There’s an age-old debate regarding to what extent a beis din (Jewish court of law) should intervene and attempt to save a marriage. While many may question if a beis din is the appropriate forum for resolving marital conflict and contend that the beis din’s role is merely to facilitate a smooth, orderly divorce and get; there are others who, thankfully, maintain otherwise and have taken a stand to save dozens of marriages.
Amudim, an international association and crisis center combating sexual abuse and addictions in the Orthodox community, supports abuse victims and their spouses—and is committed to saving their marriages from collapse. Partnering with Beis Din Vaad Hadin V’Hora’ah in Monsey, the organization, under the auspices of Rabbi Elya Brudny, Rosh Yeshiva of Mir-New York, opens up a world of mediation and therapy for couples on the brink of divorce due to serious addictions or sexual abuse at the hand of a third party.
The pressure evoked by the exacting shidduch (matchmaking) system, along with the eagerness (i.e. desperation) on part of many parents to see their children happily married off, forces a great deal of secrecy and suppression in the Orthodox community. Mental and emotional health deficiencies are frequently shrouded in a desperate web of concealment, and traumas that should be treated and resolved in advance are often swept under the table with the unfortunate means justifying the sacred end of engagement and marriage.
Yet as sexual abuse and addictions are hulking emotional issues that cannot remain forever secreted a dark closet, the truth inevitably surfaces, often sooner than later. In many cases, the resulting maelstrom of anger, betrayal and hurt sends the couples hurtling on a downward spiral toward divorce.
When Vaad Hadin V’Hora’ah interviews a couple contemplating divorce and reveals that the marital strife is rooted either in one spouse’s addiction or sexual abuse that he/she suffered at the hands of a third party, but that the couple is otherwise satisfied, they call in Amudim.
The association’s model utilizes intensive professional therapy and a wide variety of resources to confront painful issues head on, resolve them, and guide the couple to a fresh start.
“Directing victims of abuse or addiction and their spouses to therapy and treatment doesn’t just save marriages; it also saves lives and future generations,” declares Amudim founder Rabbi Zvi Gluck. He elaborates that with the current collaborative model, Amudim facilitates the healing of couples on the brink of divorce, but that the goal is actually to nip the problem in the bud by guiding victims of abuse and addiction to seek help long before they reach shidduch age.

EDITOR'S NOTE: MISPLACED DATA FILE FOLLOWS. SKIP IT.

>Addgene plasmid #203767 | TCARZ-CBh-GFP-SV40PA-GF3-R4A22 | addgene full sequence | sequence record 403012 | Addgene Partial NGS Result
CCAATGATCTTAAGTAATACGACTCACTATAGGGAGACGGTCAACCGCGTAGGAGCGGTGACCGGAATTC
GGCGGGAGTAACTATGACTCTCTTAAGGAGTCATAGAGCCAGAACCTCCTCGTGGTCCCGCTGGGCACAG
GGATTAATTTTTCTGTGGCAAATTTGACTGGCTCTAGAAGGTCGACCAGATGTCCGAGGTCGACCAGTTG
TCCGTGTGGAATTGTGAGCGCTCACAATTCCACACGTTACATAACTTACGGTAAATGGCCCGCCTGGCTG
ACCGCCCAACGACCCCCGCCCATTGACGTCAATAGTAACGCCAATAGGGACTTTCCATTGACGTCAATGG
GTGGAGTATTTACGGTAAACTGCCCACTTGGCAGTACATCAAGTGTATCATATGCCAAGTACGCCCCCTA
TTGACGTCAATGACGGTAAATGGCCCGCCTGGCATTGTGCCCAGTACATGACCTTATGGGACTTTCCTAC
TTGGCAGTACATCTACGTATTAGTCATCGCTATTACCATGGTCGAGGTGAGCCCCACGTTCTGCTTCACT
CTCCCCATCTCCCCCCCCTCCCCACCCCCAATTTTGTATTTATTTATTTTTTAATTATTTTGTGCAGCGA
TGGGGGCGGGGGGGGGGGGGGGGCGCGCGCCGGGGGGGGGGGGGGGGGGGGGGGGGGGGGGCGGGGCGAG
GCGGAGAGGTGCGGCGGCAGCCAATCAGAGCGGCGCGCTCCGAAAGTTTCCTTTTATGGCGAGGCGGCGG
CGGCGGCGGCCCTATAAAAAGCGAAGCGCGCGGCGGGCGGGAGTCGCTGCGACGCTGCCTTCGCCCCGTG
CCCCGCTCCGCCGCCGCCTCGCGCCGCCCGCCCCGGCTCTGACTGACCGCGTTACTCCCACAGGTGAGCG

“Only abuse victims and their families are aware of just how profoundly and permanently such incidents can affect their lives, and the same applies to trauma and addiction,” explains Sarah,* an Amudim case manager. “Without proper treatment and guidance, the collateral damage can be deeply injurious to a loved one—be it a spouse or child, whereas the right formula of help can save an entire family.”
One case exemplifying the crucial assistance provided by Amudim regarded a young woman who was unknowingly abused by her doctor for many years. After her marriage, she relocated to a different city, where her new doctor didn’t perform similar invasive tests and she was dismayed to discover the years of abuse that she’d unwittingly suffered. Her marriage suffered terribly as a result, to the point that the couple began exploring the possibility of divorce. The beis din referred them to Amudim, which immediately stepped up to the plate, pairing them with a case-manager who referred them to therapists equipped to handle these painful issues. Following months of intensive therapy and support, including Amudim’s counterintuitive recommendation that her husband see a therapist as well, their marriage, which nearly disintegrated due to prior abuse, was saved.
In another difficult case, a woman who sought divorce due to her husband’s severe alcohol addiction was referred to Amudim. Her case manager paired her with another woman who had dealt with the identical issue and directed her to Al-Anon, an international organization for people living with alcoholic spouses. Thus empowered, she confronted her husband with the scale of damage that his addiction had wreaked upon their family and issued an ultimatum that compelled him to attend AA meetings, save their marriage, and his life.
Since the start of 2018, 81 divorce cases rooted in abuse and addiction-related issues were referred to Amudim, and of these, the association’s successful intervention program saved 57 marriages. Seeking to develop the current model, the association has also launched a premarital counseling department in order to help avoid such unfortunate situations after the wedding. Amudim is currently endeavoring to transplant the collaborative model with Vaad Hadin V’Hora’ah to the beis din’s branch in Israel, which is endorsed by the Chief Rabbinate, and in a later stage, to partner with other batei dinim around the world in order to spare many suffering couples and their children the heartbreak and anguish of unnecessary divorce.
“There’s a heavy price to pay for keeping silent on issues of sexual abuse and addictions in shidduchim,” asserts Rabbi Gluck. “Our trend must not be to bury the pain and trauma of young victims, but to offer them the therapy and support they need so they can pick up the fragments of their emotionally-shattered worlds, heal, marry in a healthy frame of mind, and ultimately be excellent, stable spouses and parents.”